TEDxUCLA 2012: Open
Do you have something in mind?
About C. Scott
C. Scott Hindell is Principal of Hindell Consulting where he specializes in human-centered business model design. His key role is to facilitate, for business and industry, the process of generating, developing and articulating innovative value strategies. Scott also has been teaching since 1987, and currently teaches a variety of course titles and subjects for UCLA Extension (since 2001), as well as custom programs and workshops for businesses and organizations.
You’re here today being exposed to a lot of new ideas, ideas that could transform the world. By the very nature of attending an event like this, it’s likely that you’ll be more creative by being exposed to these ideas.
Here you get exposed to experts that have charted the unknown and give you examples of where it could lead. As an instructor, I have a similar audience of creatives and many of my students have been extremely creative.
But I kept encountering a problem with many of them over and over that perplexed me. They bought into the ideas of innovating value that I was sharing with them, but when it came time to innovating, they struggled. Sure, they could come up with innovative ideas by using tools and/or combining different approaches in a unique novel way, but the ideas were generally derivative.
So why were they having such a hard time coming up with transformative ideas while others weren’t?
So I thought to myself, wait a second. These students are arguably the best part of the choir. They understand the importance of innovation. They’re extremely devoted to its cause. They’re some of the best at spreading the word. Why isn’t this happening for them?
I don’t believe in the old adage, “Great innovators are born and cannot be created, so are made.” So I played with this problem, I examined my students much closer, and I was surprised when I discovered something.
We’re a culture that loves tools, methods, rules, formulas, systematic approaches to solving problems. And schools and experts love to give us these ways of doing things, as we know. Just across the campus here, engraved above the Royce Hall stage are the following words: “Education is learning to use the tools which the race has found indispensable.”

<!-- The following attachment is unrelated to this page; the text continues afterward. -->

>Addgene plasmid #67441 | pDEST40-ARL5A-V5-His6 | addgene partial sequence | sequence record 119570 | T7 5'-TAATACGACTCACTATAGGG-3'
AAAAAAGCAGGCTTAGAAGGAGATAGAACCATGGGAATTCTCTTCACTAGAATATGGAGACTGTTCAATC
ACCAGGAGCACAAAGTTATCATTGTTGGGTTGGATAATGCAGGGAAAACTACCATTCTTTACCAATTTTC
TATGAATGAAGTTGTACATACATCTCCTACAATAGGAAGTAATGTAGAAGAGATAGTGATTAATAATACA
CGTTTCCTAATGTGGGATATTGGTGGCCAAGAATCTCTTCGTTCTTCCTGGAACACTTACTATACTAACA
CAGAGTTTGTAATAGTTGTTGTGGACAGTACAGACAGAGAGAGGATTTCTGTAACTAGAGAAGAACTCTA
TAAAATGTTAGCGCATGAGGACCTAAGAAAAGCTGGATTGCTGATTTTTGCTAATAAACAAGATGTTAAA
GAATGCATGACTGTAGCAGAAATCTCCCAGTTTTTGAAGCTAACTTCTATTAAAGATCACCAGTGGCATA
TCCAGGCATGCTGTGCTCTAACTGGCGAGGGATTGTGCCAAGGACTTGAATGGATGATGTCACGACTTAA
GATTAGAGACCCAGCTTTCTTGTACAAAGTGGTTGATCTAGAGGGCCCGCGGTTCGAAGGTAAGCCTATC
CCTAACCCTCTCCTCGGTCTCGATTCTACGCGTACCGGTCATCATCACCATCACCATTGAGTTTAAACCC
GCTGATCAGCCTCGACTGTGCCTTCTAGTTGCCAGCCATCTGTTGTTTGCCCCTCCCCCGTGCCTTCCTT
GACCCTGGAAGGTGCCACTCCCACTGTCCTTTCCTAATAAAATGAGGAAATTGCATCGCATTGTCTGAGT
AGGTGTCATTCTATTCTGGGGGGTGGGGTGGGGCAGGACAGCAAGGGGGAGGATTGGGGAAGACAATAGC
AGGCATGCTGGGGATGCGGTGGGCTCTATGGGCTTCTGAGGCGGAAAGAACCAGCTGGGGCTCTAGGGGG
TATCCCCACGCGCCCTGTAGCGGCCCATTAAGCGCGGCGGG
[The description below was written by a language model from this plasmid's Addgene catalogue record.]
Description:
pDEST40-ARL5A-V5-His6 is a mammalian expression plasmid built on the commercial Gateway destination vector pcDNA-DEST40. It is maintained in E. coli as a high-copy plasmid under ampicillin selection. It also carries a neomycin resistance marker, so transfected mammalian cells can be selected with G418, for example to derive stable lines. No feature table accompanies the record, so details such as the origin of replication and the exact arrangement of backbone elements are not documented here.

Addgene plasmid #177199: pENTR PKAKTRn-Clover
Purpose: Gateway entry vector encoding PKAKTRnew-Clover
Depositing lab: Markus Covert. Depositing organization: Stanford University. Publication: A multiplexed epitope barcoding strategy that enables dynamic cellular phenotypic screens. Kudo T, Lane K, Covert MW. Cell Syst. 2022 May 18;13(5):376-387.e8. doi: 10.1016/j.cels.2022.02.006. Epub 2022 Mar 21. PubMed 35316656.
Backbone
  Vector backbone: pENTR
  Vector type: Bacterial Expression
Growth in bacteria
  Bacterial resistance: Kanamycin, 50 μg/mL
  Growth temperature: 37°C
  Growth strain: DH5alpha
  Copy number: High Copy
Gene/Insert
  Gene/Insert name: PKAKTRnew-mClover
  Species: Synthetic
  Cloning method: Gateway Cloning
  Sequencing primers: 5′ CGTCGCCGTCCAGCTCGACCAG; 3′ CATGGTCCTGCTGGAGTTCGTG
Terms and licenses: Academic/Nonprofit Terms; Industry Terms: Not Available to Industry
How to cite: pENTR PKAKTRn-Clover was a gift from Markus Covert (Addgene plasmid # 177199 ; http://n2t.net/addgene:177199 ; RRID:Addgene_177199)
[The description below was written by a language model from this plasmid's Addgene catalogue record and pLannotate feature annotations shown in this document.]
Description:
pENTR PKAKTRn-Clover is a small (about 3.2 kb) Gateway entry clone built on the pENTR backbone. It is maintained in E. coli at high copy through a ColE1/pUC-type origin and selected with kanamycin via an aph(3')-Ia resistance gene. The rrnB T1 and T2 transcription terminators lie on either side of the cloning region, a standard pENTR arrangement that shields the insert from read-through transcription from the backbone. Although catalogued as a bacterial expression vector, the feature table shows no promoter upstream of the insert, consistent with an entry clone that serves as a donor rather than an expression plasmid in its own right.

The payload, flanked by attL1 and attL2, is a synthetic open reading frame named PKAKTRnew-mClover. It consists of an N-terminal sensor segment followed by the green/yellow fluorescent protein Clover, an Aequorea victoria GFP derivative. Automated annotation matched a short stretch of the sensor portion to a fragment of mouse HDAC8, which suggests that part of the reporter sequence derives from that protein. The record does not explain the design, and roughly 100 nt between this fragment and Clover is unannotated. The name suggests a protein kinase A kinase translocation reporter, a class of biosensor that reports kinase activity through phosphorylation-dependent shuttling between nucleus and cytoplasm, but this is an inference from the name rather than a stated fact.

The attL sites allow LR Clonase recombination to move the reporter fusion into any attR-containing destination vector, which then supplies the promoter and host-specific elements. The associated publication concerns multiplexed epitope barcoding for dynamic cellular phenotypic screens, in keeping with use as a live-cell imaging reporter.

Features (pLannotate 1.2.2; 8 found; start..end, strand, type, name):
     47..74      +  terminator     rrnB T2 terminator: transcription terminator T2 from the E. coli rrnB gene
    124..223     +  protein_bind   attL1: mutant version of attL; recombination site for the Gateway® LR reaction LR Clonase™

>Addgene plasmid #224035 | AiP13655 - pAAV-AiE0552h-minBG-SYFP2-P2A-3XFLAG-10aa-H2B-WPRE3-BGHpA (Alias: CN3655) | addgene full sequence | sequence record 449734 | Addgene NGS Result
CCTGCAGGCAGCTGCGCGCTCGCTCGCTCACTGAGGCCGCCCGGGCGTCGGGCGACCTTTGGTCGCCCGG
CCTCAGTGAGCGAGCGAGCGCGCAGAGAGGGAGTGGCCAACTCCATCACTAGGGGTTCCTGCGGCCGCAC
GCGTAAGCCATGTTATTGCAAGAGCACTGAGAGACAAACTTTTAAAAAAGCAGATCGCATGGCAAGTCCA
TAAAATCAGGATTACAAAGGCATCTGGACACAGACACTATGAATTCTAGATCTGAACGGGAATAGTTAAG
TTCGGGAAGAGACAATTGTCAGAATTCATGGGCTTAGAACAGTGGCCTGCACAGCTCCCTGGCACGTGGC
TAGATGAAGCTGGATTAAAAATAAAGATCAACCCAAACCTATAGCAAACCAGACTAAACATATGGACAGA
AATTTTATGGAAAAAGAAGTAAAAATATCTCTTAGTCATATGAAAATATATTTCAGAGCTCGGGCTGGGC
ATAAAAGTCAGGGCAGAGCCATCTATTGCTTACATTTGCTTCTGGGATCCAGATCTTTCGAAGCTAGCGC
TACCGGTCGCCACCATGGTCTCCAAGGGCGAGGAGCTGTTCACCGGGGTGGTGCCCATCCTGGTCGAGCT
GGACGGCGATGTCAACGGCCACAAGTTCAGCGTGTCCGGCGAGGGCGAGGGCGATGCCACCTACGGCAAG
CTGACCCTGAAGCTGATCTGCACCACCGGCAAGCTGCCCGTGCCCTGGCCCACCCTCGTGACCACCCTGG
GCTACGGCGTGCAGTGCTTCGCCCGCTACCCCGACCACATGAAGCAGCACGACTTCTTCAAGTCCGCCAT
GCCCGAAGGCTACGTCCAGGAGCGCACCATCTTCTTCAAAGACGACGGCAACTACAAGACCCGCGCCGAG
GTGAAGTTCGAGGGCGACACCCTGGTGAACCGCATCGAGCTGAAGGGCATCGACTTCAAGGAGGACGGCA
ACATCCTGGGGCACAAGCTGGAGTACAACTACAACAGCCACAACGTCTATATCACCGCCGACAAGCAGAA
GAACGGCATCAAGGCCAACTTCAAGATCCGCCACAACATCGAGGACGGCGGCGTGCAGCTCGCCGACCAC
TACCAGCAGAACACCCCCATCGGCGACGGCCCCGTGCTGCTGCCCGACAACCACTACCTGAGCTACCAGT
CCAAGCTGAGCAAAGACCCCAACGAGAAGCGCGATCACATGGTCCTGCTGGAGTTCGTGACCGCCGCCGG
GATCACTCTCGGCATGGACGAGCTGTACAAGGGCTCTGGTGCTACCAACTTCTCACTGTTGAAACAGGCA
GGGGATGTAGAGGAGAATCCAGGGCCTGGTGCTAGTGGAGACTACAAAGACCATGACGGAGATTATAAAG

So these students can easily be considered highly intelligent. They’ve excelled at school and work by acquiring and using these tools. They’re successful by most people’s measure. But here, they’re still struggling coming up with innovative ideas.
Now, don’t get me wrong. Tools are great, and they certainly have an important place. But tools by their very nature are linear, meaning they always relate to something. Tools are good for producing derivative ideas.
But can there be a tool for discovering transformative ideas? Ideas that radically alter the way we do things for the better?
So I began to see another common thing within my students. They all had a similar question for me: “What should I Google when gathering my materials? Do you have a tool or method to help me find that?”
I finally could see it. To find something, we have to have an idea of what it is we’re looking for. These students relied heavily on a way to find something. What they didn’t realize is that their pursuit to seek out ideas was denying their idea the full potential.
Tools, or the mechanized thinking they were using, were putting them out of touch with the extraordinary power of their instinct. Their brain had become disassociated and driven towards something. I needed them to let go, to learn how to wander around more.
Einstein’s a great example of this. In the beginning of the 20th century, Lorentz and Poincare essentially had come up with everything they needed to know to discover the theory of relativity way before Einstein did. Einstein actually worked on it for over four years before discovering it. He actually became so frustrated, or struggled so much, that he came to believe, came to believe it was preventing him from succeeding professionally.
And one day, on a walk with his best friend Besso to the Swiss patent office, he said, “I’m going to give it up.” Well, as we all know, it wasn’t Lorentz or Poincare but Einstein who had discovered the theory of relativity. It was five weeks after that walk that he discovered it and published a paper that transformed the world.
What changed? Einstein was able to let go of it. What was it? Einstein, Lorentz, Poincare, and the whole world of physics were trying to preserve everything they knew to be true, which in this case was Newtonian physics, while trying to discover their idea of it. Einstein was the one who was finally able to let go of it.
Methods and tools often give us derivative ideas. We tend to design from the inside out when actually it’s the other way around. from the outside in. Instead of define then see, we should learn how to see then define.
What those students needed to learn was how to let go of everything, to learn how to wander around more and be more mindful of what they grab onto and whether or not they get to hang on to that.
So I have to ask you today: Do you have something in mind? Let go. Learn how to wander around more, and be more mindful of what you grab onto, including today. And if you do this, I believe you can truly create a transformative idea. Thank you.